Since Henry Chesbrough published his groundbreaking book on Open Innovation in 2003, the idea of porous innovation funnels has risen to the agenda of innovations managers from all leading companies. Some pick the idea up more consequently than others do, some have more concerns about the critical issues that surround the Open Innovation concept but nevertheless it is generally accepted (please have a look here for Best Practice examples).

What I see happening in some of the most respected companies puts another twist into the Open Innovation concept. These companies are building internal “Facebooks of Innovation” that will help them identify the best experts for a particular innovation challenge. True, this has been tried already in the past – think about the debates on Artificial Intelligence and Knowledge Management. But I strongly believe that this time it will work, due to the power of Web 2.0 applications used and the broadly accepted use of Social Media (keep in mind that the average Facebook user is 38 years old – which practically means that a big chunk of its 500 million users worldwide are older than 38).

Then take one step more and imagine that these internal networks are cinched together with external networks, assembled e.g. in a proprietary and managed innovation community that companies are building up  voilà, there is Networked Innovation: Flexible innovation networks that extend across internal and often even external borders. The recession underscored the value of such flexibility in managing volatility. We believe that the more porous, networked organizations of the future will need to organize work around critical tasks rather than molding it to constraints imposed by corporate structures.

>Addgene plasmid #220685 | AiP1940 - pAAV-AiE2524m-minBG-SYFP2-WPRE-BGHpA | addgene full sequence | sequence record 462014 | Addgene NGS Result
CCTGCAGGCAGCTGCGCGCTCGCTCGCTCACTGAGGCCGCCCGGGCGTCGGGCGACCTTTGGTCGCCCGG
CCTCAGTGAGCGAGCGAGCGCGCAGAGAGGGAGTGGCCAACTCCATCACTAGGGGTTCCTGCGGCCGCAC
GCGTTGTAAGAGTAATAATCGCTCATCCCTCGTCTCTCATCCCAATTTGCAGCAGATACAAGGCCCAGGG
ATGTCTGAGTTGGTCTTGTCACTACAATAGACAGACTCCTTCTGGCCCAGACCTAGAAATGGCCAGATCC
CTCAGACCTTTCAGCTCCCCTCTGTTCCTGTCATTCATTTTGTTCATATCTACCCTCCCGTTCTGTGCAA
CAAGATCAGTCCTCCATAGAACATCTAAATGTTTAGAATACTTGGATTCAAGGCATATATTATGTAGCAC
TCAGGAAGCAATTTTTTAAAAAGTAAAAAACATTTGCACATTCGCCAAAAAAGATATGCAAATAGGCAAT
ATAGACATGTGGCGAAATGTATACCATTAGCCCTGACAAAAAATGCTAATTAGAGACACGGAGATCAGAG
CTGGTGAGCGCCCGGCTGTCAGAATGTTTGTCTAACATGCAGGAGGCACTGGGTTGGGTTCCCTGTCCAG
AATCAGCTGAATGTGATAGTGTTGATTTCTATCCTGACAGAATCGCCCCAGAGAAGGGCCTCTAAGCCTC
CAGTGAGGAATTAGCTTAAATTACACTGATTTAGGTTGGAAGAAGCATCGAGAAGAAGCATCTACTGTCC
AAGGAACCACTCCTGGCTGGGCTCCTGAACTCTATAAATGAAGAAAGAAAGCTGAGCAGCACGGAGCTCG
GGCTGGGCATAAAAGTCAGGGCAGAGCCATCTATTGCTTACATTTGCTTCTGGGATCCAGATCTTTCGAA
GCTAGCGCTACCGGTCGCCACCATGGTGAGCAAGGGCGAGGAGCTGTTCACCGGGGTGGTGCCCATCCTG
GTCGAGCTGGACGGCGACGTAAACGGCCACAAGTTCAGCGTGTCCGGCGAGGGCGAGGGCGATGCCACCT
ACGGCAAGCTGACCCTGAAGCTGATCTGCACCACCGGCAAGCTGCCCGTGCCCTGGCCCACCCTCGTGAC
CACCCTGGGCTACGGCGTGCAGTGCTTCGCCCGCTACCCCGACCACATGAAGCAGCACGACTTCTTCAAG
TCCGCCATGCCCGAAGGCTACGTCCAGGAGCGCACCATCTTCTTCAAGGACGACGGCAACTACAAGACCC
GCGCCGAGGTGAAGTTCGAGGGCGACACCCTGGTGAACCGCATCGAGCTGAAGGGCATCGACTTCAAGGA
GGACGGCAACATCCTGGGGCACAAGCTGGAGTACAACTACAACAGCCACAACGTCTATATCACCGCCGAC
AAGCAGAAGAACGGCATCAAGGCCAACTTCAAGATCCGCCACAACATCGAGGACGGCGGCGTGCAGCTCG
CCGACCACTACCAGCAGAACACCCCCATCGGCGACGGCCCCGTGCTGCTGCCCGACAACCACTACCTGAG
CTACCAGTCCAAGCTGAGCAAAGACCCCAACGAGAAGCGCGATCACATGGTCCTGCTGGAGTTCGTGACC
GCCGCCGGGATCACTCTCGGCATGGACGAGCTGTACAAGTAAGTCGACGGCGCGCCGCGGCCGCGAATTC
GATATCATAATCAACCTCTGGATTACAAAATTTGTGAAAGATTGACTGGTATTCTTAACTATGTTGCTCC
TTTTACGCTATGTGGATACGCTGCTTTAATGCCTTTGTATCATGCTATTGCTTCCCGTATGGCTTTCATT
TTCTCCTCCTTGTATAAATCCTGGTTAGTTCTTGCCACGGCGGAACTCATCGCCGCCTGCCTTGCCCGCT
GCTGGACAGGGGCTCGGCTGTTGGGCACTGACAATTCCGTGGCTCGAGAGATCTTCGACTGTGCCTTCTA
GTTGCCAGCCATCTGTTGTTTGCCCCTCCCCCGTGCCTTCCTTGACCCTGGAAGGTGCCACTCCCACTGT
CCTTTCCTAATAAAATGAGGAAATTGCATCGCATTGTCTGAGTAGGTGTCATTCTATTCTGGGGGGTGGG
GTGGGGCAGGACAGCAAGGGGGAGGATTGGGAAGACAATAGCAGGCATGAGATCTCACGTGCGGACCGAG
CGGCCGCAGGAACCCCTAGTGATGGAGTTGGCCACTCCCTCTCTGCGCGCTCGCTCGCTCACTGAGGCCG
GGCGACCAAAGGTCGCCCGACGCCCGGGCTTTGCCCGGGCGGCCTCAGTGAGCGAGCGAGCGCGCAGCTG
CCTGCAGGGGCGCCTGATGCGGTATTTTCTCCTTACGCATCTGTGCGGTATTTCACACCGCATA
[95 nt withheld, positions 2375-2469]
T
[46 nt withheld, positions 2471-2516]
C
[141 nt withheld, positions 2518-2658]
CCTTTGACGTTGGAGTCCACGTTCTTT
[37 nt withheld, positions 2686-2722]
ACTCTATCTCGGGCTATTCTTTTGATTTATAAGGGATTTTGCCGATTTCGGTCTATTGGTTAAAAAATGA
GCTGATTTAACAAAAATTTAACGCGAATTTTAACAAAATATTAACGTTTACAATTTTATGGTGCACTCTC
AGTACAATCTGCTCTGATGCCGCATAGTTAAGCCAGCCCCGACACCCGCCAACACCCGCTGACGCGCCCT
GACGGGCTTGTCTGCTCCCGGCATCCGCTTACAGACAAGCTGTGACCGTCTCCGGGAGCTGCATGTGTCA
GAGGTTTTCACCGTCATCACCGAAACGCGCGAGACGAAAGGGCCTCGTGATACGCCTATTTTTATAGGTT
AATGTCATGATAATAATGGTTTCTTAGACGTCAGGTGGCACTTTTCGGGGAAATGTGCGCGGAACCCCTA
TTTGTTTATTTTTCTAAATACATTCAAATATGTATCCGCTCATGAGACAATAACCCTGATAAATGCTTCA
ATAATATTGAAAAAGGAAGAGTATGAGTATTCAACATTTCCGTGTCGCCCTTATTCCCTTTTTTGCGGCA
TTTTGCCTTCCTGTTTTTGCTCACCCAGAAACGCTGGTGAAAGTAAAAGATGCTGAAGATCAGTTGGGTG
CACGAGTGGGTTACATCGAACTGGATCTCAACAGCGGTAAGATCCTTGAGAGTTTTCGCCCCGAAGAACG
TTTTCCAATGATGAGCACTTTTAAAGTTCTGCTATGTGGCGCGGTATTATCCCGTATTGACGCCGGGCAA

One global services company found for instance that geographic and business unit boundaries prevented managers from accessing the best talent across the organization to solve clients’ technical problems. Using social-network analysis, the company mapped information flows and knowledge resources among its worldwide staff and found several bottlenecks. Using Web 2.0 applications the company set up new innovation communities across formerly siloed business units.

A chemical giant set up its own internal social network to help managers identify the experts needed for running projects across different business units and functions. To broaden the pool of experts, the company has extended the network to include former employees, such as retirees.

A last example from one of Germany’s largest corporations: It is currently building up such a “Facebook of Innovation”. Now this corporation runs Innovation Jams (as pioneered by IBM), uses tools for Collaborative Idea Management and also Open Innovation intermediaries such as Innocentive, NineSigma and yet2.com. You can very well imagine how all these puzzle pieces will neatly fall together and create a the fabric of Networked Innovation.